What You Can Do

During a winter cleanup, a volunteer puts debris in a plastic bag, the skyline of Alexandria, VA is in the background. Did you know that more than half the U.S. population lives within 50 miles of the coasts? About 180 million people visit our coasts each year. Also, one out of every six jobs in the United States is marine-related, generating $54 billion in goods and services annually.

As a nation, we face many challenges to restore, maintain and protect these priceless resources. The very nature of the oceans, their vastness and complexity, hides their sensitivity to abuse by our impacts. Our coastal areas fringing this worldwide ocean are home to large populations, their activities, and waste disposal. Often these impacts are delivered to the coastal and estuarine areas by rivers and streams. EPA pursues a watershed approach to manage these ocean and coastal problems and restore our precious estuarine heritage.

Floating debris at a marina. Plastic bottles, a drink can, and a blue plastic spatula. Here's what you can do to protect our oceans and coasts - a priceless resource:

  • Conserve water in your daily life.
  • Don't be wasteful: reduce, re-use, and recycle every day.
  • Pick up trash, participate in trash clean-up days.
  • Cut the rings of plastic six-pack holders. Aquatic life and birds can become entangled in them.
  • Don't litter - streets and storm drains empty into rivers and streams that lead to our coasts.
  • Choose non-toxic products for household use.
  • Choose products carefully: avoid excess packaging.
  • Dispose of household and yard chemicals properly; read their labels.
  • Minimize use of fertilizers and pesticides on your yard.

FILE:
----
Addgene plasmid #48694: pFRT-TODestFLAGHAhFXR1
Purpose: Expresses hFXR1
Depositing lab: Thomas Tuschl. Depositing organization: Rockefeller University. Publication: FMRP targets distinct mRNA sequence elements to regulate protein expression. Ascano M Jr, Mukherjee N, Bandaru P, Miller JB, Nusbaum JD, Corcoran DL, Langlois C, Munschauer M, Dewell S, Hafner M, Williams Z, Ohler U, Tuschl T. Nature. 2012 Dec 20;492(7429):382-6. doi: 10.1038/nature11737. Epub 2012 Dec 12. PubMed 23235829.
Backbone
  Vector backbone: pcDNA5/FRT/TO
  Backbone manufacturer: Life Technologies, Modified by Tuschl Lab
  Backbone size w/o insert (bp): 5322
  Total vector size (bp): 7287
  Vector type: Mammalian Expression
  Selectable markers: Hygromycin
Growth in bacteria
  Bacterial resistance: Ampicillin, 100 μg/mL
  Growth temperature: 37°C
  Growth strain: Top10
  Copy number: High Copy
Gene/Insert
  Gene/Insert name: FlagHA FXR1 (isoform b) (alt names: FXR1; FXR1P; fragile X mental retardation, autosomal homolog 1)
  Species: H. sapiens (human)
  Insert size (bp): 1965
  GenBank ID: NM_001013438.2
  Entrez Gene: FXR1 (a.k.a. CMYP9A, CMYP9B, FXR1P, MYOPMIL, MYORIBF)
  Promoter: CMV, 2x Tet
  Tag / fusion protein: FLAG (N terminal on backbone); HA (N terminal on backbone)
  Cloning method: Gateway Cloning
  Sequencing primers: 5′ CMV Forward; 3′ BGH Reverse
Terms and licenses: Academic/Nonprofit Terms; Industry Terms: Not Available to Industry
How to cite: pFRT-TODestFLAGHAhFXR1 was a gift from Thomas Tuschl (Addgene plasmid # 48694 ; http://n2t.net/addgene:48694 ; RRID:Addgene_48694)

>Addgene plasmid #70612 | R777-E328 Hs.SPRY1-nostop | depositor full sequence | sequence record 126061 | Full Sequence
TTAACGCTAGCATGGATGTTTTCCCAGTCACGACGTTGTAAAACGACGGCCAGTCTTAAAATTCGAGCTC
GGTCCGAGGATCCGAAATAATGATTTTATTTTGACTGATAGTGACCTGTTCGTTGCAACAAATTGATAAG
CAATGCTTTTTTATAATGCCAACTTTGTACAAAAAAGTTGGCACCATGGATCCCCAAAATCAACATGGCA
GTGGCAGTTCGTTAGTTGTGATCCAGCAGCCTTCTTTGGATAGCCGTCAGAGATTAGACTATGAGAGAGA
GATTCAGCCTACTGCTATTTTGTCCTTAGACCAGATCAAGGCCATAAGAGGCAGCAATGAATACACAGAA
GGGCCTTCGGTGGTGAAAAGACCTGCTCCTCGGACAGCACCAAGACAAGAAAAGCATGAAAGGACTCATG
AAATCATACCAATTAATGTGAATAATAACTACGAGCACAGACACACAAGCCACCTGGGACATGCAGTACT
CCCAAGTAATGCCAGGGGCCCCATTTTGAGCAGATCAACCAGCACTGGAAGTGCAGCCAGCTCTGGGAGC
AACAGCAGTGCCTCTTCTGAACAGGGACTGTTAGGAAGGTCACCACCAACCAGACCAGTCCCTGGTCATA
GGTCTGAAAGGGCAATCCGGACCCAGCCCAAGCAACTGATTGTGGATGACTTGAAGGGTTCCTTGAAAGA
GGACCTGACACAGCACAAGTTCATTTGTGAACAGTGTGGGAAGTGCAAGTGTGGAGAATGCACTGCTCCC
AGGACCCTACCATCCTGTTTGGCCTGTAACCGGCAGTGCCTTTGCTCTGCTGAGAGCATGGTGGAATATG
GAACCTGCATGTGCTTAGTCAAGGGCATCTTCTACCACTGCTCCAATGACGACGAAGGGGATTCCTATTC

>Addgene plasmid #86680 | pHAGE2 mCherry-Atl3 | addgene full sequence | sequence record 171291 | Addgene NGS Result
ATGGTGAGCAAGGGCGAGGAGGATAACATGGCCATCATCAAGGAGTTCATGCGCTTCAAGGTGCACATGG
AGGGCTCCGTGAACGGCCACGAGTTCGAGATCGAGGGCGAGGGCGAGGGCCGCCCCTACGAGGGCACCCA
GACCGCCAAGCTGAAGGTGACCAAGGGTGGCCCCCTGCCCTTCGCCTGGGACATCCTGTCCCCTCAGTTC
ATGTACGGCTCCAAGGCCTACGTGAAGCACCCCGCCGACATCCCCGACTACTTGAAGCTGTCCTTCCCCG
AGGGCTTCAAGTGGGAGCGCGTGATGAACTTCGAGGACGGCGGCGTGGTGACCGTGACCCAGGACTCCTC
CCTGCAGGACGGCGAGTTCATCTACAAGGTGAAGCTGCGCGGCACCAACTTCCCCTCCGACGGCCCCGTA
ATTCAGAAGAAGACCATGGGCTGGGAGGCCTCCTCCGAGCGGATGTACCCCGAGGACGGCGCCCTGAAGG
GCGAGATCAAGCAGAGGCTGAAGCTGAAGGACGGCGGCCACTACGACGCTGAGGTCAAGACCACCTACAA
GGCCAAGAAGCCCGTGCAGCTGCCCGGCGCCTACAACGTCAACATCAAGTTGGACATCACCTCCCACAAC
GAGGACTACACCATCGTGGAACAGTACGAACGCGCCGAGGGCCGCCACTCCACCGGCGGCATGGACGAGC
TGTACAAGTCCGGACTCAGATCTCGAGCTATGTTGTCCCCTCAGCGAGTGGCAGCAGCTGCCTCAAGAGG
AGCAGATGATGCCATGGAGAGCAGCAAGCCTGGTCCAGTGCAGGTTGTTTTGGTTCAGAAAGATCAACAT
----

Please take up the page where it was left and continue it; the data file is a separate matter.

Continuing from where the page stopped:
• Make sure your septic system is operating properly;
  • Respect your sewer system - don't pour toxic wastes, chemicals, or any medications down the toilet.
  • Remember gutters and storm drains deliver water and contaminants to streams, rivers, and eventually the ocean.
  • Maintain your boats, cars, and other heavy equipment to reduce oil leaks.
  • Do not dump petroleum products, including oil down storm drains; recycle used motor oil.
  • When visiting coral reefs, do not touch living coral.

Protecting Our Waterways: Article from the Foghorn Newsletter on Vessel Sewage Discharges
– from the Foghorn Newsletter  

Using Your Head to Help Protect Our Aquatic Resources
– Brochure available in printable version

Ten Ways to Protect Our Estuaries (1 pg, 426K, About PDF)
– A one-page flyer.

25 Things You Can Do To Save Coral Reefs Exit EPA Disclaimer

Top photo: During a winter cleanup, a volunteer puts debris in a plastic bag. The skyline of Alexandria, Virginia is in the background. This photograph was taken January 21, 2006, on the Potomac River, south of Alexandria, Virginia, during a shoreline cleanup.

Bottom photo: Floating debris at a marina: plastic bottles, a drink can, and a blue plastic spatula.